Senate Bill 410 to require opt-in parental consent
Sex education is a milestone for students everywhere. In Florida, proponents of Senate Bill 410 want to change this milestone, and not for the better.
The new bill would restrict student access to sex education by requiring all students to get signed parental consent to “opt-in” for sex education lessons. The current policy allows sex-ed to be an “opt-out” lesson, meaning that parents can sign a form requesting their student’s absence from lessons regarding sexual health. This ensures that only kids whose parents actively want their children to be omitted from sex education are omitted. Otherwise, students attend classes like normal.
Bill 410 was proposed by Florida Senate member Ana Maria Rodriguez (R), who represents the 39th district of Fla. In the bill, Rodriguez argues that any materials regarding reproductive health or sexually transmitted diseases (STDs) are “harmful to minors.” Materials include books, pamphlets, magazines, and sound recordings.
It is my belief that, not only are these materials beneficial to minors, but this bill as a whole will negatively impact students in the state of Florida, limiting their access to valuable resources and information regarding sexual and reproductive health.
Sex education is not only informative, it is effective. Students who receive comprehensive sex education are less likely to have an unplanned pregnancy or contract a STD. In fact, teens who receive comprehensive sex education are 50 percent less likely to report an unplanned teen pregancy than students who received no sex education or abstience-only sex education.
Parents may be concerned that sex education will make teens more likely to have sex. This, however, is far from the truth. According to the CDC, over half of teens have been sexually active by age 18, and sex education or the lack thereof does not change this statistic. While sex education does not impact the rate of teen sexual activity, it does increase teens’ knowledge regarding STDs and contraceptives. Essentially, sex education does not encourage teens to have sex, but it does successfully encourage teens already having sex to incorporate safe practices.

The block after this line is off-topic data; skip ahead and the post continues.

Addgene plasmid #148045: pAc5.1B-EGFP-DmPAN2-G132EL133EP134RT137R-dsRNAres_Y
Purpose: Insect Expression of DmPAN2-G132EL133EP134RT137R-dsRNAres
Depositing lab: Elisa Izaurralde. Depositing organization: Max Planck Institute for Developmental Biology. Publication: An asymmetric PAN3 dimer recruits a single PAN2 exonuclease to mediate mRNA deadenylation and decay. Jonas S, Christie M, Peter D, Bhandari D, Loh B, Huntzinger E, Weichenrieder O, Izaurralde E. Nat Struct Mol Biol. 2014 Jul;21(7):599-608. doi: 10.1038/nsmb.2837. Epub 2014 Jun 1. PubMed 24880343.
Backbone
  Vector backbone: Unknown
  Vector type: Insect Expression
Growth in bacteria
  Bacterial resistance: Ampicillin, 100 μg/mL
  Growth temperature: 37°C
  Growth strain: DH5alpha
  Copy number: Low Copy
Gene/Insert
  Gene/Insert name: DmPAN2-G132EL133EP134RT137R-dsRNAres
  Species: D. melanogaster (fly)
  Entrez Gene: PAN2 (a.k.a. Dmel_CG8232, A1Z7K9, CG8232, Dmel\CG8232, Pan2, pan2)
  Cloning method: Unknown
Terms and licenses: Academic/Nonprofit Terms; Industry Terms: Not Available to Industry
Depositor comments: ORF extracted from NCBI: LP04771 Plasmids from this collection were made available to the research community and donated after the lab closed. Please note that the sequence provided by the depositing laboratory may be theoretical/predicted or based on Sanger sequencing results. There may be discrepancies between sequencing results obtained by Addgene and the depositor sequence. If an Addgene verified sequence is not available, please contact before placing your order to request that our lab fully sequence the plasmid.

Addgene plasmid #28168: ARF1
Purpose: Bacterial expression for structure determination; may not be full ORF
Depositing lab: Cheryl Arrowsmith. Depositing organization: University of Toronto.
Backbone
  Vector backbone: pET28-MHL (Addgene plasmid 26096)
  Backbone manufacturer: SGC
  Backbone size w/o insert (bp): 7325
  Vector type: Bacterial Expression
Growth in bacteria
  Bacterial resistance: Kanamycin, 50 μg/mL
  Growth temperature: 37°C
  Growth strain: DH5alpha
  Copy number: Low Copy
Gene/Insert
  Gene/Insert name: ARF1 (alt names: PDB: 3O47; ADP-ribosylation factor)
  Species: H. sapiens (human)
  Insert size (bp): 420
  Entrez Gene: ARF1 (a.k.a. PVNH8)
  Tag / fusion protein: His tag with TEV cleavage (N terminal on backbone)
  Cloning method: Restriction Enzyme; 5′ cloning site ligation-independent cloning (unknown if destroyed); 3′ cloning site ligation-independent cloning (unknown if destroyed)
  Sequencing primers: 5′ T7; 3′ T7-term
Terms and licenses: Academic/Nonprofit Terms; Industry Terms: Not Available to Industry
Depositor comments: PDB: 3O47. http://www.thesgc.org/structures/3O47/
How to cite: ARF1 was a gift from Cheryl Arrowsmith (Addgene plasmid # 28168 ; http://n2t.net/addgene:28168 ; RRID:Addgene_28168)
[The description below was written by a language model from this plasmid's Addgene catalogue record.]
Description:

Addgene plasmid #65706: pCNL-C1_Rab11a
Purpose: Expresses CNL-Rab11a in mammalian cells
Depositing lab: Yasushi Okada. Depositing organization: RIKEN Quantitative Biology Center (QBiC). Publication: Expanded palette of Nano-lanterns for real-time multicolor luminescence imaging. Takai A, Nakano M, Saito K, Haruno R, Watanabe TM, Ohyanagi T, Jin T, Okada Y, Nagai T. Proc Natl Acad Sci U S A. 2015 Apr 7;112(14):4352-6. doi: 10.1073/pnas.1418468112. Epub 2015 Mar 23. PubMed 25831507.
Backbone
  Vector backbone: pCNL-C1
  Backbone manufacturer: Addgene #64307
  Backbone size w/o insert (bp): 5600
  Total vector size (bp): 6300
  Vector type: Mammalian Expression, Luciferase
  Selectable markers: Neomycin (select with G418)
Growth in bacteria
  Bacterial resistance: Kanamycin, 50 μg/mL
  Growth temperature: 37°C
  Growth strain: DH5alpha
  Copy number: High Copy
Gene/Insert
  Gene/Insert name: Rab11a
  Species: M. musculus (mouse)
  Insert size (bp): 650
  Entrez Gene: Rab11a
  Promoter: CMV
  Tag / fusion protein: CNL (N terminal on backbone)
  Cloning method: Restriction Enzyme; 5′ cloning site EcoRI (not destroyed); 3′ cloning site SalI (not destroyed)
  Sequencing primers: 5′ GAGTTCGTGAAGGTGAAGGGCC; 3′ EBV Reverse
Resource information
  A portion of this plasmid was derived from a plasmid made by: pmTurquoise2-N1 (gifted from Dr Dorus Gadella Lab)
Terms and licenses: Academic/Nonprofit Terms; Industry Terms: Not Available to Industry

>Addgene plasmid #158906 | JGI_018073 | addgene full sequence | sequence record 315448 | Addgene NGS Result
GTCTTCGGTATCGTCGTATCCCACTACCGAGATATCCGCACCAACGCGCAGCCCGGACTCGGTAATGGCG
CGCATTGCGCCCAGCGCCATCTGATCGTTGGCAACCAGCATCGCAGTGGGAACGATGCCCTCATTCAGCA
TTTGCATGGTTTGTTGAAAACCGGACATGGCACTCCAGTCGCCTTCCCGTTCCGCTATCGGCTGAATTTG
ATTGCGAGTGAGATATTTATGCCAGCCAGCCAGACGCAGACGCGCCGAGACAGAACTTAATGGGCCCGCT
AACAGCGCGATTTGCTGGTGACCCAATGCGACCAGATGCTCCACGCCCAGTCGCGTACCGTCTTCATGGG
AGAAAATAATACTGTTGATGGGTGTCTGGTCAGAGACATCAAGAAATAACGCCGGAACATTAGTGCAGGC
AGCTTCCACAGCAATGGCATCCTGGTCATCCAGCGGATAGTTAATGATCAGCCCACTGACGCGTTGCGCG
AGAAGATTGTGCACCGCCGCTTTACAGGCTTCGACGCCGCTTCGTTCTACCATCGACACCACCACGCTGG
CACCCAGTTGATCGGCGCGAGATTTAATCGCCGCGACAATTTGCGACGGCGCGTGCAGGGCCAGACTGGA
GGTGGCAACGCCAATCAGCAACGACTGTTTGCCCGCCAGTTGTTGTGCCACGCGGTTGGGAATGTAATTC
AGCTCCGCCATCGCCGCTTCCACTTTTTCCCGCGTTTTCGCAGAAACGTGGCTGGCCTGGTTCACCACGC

Sex education is not only about “sex.” It is about stopping STDs, learning about healthy relationships, and preventing violence in relationships–all things that Florida requires be taught in its sex education program.
For younger children, age-appropriate sex education does not even involve discussions of sex. It is as basic as explaining what areas of their body are not to be looked at or touched by anyone other than their doctor. For older teens, sex education can include discussions of what a healthy relationship looks like.
By high school graduation, over a quarter of all woman and 15 percent of men will experience physical or sexual violence by an intimate partner. Teaching students warning signs of abuse can prevent them from experiencing abuse.
Sex education in Florida is far from perfect. It varies widely in different counties, stresses abstinence, and is not legally required to be medically accurate. By all means, if a parent wants to teach their child sex edcuation on their own, they have every right to.
As of now, parents can talk to their child’s school and opt their child out of any school-sanctioned sex education. Sadly, many children do not have a parent who is willing or able to teach them about sex education. Roughly a quarter of teens report never having discussed sex education with their parents. In addition, many parents are not knowledgeable enough about reproductive health or contraceptives to give their children even a basic lesson.
Parents want what is best for their children. If a parent decides to not allow their child access to school-approved education for any reason, that is their right. This right, however, already exists; Bill 410 is restricting childrens’ access to sex education on the technicality of not getting a form signed.
I propose that sex education remains opt-out to allow for parents to exercise their right to their system of beliefs. I also believe that parents should be notified prior to any sex education lessons occuring. This allows for parents to not only opt-out if they so choose, but it also encourages them to open up conversations about sex education with their children.
I could easily wish for comprehensive sex education for all, but I know that is not realistic. At this point, students need to have their sex education safeguarded, except in cases where their guardian decides otherwise.
The opinions on this page do not necessarily reflect those of The Sandspur or Rollins College.